UPDATE 13 April 2012, 12:02 p.m.A notice posted on the U.S. Federal Business Opportunities website confirms that DARPA has selected Boston Dynamics as a "sole source" to develop and build the humanoid robots that the software teams will use in the DARPA Robotics Challenge. "Of the few existing humanoid robots," the notice says, "[Boston Dynamics] was deemed to be the sole viable supplier for providing the necessary robotic platform capability within the specified timeframe." Boston Dynamics will build 8 identical humanoids, which will be based on PETMAN (see below an exclusive photo we obtained) and Atlas, robots that the firm build for the U.S. Army and DARPA, respectively. The result is expected to be "a one of a kind humanoid robot with state of the art capability."
Just as we were getting ready to put together a big long post speculating on which humanoid platform DARPA would select for their newest Robotics Challenge, a video posted yesterday to the official DARPA YouTube channel has made all of that completely unnecessary: to the surprise of nobody, it's going to be a derivative of Boston Dynamics' PETMAN/ATLAS humanoid robot.
We're probably not looking at the final form of the DARPA robot in the case of the platforms shown in the above video. We know that in its final form, ATLAS (we're not sure that the robot that Boston Dynamics is developing for the DARPA Challenge is actually going to be called ATLAS but we'll stick with that for now) "is expected to have two arms, two legs, a torso and a head, and will be physically capable of performing all of the tasks required for the disaster response scenarios scheduled in the Challenge." These tasks include driving cars, walking across rubble, moving heavy objects, opening and closing doors and valves, using tools, and climbing ladders. Based solely on the video above, it looks like Boston Dynamics is making good progress but still has a lot of work to do.
One of the primary differences between the final platform and the existing platform is going to be the addition of a head, which will likely contain the sensors allowing for the hybrid autonomous and teleoperated control that DARPA seems to have in mind for the Challenge (stereo cameras and LIDAR). Otherwise, what you'll expect to see is a 150 kg humanoid (hard to tell if PETMAN and ATLAS are in that ballpark or not) with a pair of two or three fingered hands, and we have no idea whether Boston Dynamics will be doing those in-house or not, especially considering how many excellent grippers are already available and all the money DARPA has spent onmanipulation programs.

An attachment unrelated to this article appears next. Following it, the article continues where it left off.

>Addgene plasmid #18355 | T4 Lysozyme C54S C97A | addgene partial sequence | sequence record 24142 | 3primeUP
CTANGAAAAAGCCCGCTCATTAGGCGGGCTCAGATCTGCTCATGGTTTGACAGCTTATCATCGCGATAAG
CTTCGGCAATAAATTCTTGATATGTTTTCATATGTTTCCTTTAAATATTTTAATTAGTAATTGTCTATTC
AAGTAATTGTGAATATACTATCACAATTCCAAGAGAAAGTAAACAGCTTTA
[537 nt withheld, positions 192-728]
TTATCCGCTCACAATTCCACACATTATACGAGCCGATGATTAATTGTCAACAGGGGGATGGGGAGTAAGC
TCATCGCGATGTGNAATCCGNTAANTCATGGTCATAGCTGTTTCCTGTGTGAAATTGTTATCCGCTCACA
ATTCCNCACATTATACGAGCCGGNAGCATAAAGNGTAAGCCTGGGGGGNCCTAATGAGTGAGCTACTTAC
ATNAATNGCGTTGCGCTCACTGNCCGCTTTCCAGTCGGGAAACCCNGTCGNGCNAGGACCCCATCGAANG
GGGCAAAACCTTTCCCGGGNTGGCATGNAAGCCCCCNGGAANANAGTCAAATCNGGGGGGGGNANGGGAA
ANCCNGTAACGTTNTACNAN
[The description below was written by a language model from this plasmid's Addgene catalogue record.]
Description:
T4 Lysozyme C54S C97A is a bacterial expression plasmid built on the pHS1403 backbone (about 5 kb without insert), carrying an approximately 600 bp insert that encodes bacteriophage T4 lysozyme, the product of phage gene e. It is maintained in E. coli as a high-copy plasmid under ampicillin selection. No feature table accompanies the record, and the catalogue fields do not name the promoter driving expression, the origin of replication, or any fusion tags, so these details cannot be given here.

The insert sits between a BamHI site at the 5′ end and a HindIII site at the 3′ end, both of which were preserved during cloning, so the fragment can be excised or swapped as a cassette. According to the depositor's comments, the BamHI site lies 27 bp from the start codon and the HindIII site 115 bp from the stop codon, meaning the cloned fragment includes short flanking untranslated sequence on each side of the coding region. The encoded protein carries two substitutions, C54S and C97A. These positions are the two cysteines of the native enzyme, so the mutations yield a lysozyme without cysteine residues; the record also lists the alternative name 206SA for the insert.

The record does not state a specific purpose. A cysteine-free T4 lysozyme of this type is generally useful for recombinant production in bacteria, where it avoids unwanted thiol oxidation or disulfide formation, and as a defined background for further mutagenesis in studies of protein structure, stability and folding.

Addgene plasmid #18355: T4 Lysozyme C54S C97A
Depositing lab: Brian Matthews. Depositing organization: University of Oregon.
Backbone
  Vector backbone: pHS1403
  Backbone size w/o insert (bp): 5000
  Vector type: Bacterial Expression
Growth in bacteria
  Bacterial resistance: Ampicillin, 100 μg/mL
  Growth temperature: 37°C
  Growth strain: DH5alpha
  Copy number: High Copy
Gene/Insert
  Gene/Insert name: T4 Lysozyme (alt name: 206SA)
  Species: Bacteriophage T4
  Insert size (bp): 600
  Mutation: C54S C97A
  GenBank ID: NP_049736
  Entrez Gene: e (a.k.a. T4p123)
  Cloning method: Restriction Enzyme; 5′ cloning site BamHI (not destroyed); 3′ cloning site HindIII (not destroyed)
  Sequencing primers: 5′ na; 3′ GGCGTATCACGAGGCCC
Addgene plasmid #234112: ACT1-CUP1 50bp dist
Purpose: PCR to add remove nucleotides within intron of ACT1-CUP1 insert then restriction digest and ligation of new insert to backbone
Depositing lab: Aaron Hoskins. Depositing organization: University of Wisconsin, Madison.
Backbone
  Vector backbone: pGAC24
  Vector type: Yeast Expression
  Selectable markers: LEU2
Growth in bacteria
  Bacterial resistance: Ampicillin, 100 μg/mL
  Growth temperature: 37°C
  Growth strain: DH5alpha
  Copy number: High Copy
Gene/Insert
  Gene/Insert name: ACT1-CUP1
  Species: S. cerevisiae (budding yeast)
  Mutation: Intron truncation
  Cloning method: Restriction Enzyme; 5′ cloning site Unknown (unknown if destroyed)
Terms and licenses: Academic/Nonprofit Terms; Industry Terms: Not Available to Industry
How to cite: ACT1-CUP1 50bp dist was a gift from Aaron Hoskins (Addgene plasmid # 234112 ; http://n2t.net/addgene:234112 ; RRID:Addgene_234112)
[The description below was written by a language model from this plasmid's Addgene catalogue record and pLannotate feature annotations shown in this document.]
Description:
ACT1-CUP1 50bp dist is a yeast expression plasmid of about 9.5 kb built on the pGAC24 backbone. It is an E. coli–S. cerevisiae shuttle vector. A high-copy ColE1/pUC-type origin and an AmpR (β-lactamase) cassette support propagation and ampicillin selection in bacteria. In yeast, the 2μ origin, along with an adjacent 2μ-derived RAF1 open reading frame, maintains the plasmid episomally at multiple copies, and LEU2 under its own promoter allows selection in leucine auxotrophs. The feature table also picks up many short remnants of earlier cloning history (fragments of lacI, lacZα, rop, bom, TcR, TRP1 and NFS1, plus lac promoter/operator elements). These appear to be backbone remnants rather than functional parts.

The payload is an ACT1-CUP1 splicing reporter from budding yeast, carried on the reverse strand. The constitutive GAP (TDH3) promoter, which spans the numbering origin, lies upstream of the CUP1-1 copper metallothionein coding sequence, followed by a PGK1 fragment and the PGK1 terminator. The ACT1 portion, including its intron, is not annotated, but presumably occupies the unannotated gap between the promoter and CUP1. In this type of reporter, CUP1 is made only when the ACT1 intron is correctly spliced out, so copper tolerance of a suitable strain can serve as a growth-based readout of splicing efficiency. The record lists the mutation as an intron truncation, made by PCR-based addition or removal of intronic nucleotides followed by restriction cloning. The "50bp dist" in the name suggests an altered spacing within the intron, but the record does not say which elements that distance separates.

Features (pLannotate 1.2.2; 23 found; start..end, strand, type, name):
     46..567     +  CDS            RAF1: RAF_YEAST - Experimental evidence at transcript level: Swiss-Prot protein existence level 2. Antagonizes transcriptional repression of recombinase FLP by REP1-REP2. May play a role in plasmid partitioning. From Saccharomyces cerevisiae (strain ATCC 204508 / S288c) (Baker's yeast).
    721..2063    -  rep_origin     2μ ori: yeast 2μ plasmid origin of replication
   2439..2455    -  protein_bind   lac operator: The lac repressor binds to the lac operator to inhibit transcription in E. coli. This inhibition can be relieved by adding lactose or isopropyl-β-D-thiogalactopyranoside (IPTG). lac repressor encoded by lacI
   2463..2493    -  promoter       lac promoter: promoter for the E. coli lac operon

Boston Dynamics is very well known for developing (you guessed it) dynamic robots: machines that, rather than using static techniques to control their motion, move dynamically, relying on advanced control software and high performance hydraulic actuators. PETMAN and ATLAS are no exception. The trade-off is that hydraulics generally demands a fairly beastly engine. You'll notice that the robots in the video are both tethered to off-board hydraulic power, but luckily, DARPA doesn't seem to have a problem with this. From our interview with DARPA program manager Dr. Gill Pratt:
"We’re not going to disallow tethers in order to power the robot, but the tether will not be able to go all the way back to the operator. So what the utility vehicle can help with is, you can put the power supply for the robot on the flatbed of the vehicle and then the tether can go to the robot, and the vehicle is now a movable base that the robot can operate a certain distance from."
So, we're starting to get a pretty good picture of what the Government Furnished Equipment (GFE) humanoid robot is going to look like come October of this year, but there are also two other things to consider: for one, there's nothing that says teams have to use the GFE, and two, there's nothing that says teams have to use a humanoid platform at all, and indeed, DARPA has been very specific that the Challenge is "decidedly not exclusive to humanoid systems." There are lots of reasons why humanoids are a good idea (as Dr. Gill Pratt outlines in our interview), but that in no way means that humanoids are necessarily the best idea. Of course, completing tasks involving equipment that's been purpose-built for humans (like climbing a ladder) would be quite difficult for non-human robots unless some, uh, creative solutions are implemented.
And what about other humanoid robots? Well, there are some possible contenders, including ASH/SAFFiR (funded by the U.S. Navy) as well as Meka and UT Austin's hyper agile biped. Neither of these robots are nearly as far along as ATLAS presumably is, but on the other hand, ASH was deliberately designed to be able to do pretty much all of the stuff mentioned in DARPA's Challenge, as it's supposed to end up fighting fires in ships. And then of course there are hybrids, like Robospidernaut. Oh, if only!
The Challenge will last 15 months from October 1, 2012 to December 31, 2013, at which point there will be a competition. A second phase will happen from January 1, 2014 to December 31, 2014, ending with another competition where teams will try to improve their performances. We'll be keeping you updated!